Appeals court hears case of former officers charged in Floyd death
At the center of Thursday’s hearing was whether Thomas Lane, J Alexander Kueng and Tou Thao could soon face an additional aiding and abetting third-degree murder charge.
The issue of the third-degree count has been complicated in this case for Derek Chauvin and now these former officers.
Currently, the former officers are charged with aiding and abetting second-degree murder and manslaughter.
In his argument Thursday, attorney Neal Katyal argued that the Court of Appeals must allow issues to properly ventilate in lower courts in order to get those courts’ views and argued that arguments made by attorney Deborah Ellis, representing the respondents in this case, must first be decided by the district court.
Katyal argued consideration must be paid to previous decisions made via the Chauvin case and former officer Mohammed Noor’s case. In Chauvin’s trial, the judge eventually reinstated a third-degree murder charge against him after the appeals court stepped in.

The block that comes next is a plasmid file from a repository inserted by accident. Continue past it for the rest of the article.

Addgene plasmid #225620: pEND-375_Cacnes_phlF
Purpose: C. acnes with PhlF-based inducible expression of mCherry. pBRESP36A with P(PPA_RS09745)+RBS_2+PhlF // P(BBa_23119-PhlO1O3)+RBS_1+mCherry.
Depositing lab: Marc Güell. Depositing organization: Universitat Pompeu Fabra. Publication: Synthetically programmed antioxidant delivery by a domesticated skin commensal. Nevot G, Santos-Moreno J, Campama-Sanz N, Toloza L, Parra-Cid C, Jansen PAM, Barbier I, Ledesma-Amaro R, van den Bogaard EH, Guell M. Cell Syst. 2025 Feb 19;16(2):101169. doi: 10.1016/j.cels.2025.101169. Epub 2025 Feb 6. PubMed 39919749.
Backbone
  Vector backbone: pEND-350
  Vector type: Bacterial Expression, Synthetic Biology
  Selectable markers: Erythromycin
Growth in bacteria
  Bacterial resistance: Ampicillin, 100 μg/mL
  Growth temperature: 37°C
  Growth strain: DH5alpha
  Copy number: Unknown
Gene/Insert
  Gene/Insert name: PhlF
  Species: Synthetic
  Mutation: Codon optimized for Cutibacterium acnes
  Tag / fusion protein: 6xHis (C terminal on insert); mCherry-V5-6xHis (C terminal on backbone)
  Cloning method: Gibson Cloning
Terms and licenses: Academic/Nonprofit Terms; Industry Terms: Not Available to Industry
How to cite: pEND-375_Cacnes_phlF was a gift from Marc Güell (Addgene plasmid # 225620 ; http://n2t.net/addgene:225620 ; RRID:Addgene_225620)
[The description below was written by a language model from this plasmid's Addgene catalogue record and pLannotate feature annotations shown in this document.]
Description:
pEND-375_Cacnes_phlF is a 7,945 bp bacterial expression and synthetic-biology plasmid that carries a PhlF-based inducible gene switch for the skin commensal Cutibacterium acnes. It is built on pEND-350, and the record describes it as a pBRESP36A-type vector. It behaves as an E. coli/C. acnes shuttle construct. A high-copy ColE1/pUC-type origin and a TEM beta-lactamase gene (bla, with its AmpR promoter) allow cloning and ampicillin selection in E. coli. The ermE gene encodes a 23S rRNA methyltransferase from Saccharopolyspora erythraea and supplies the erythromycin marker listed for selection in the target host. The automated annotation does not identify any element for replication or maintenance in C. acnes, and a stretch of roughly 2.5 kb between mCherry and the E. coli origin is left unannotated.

Defense attorneys argue that third-degree murder is an unintentional act and relies on a defendant’s reckless state of mind, but aiding and abetting must be intentional. On Thursday, Ellis reiterated this statement, arguing that although an accomplice could act recklessly, it takes more to aid someone with a depraved mind. Ellis argued that in this case, the principal person and accessories must have acted with the same mindset.
On May 25, 2020, Floyd died after Chauvin pinned him to the ground with a knee on his neck.
Prosecutors say Kueng and Lane helped to restrain Floyd as Kueng knelt on Floyd’s back and Lane held down Floyd’s legs. Prosecutors say Thao held back bystanders and kept them from intervening for more than nine minutes.
Chauvin was convicted in April of all counts—second-degree unintentional murder, third-degree murder and manslaughter—and is awaiting sentencing.
All four former officers also face federal charges accusing them of violating Floyd’s civil rights.
The trial for Lane, Kueng and Thao is scheduled for March 2022.
The three-judge panel now has 90 days to make a decision following Thursday’s hearing.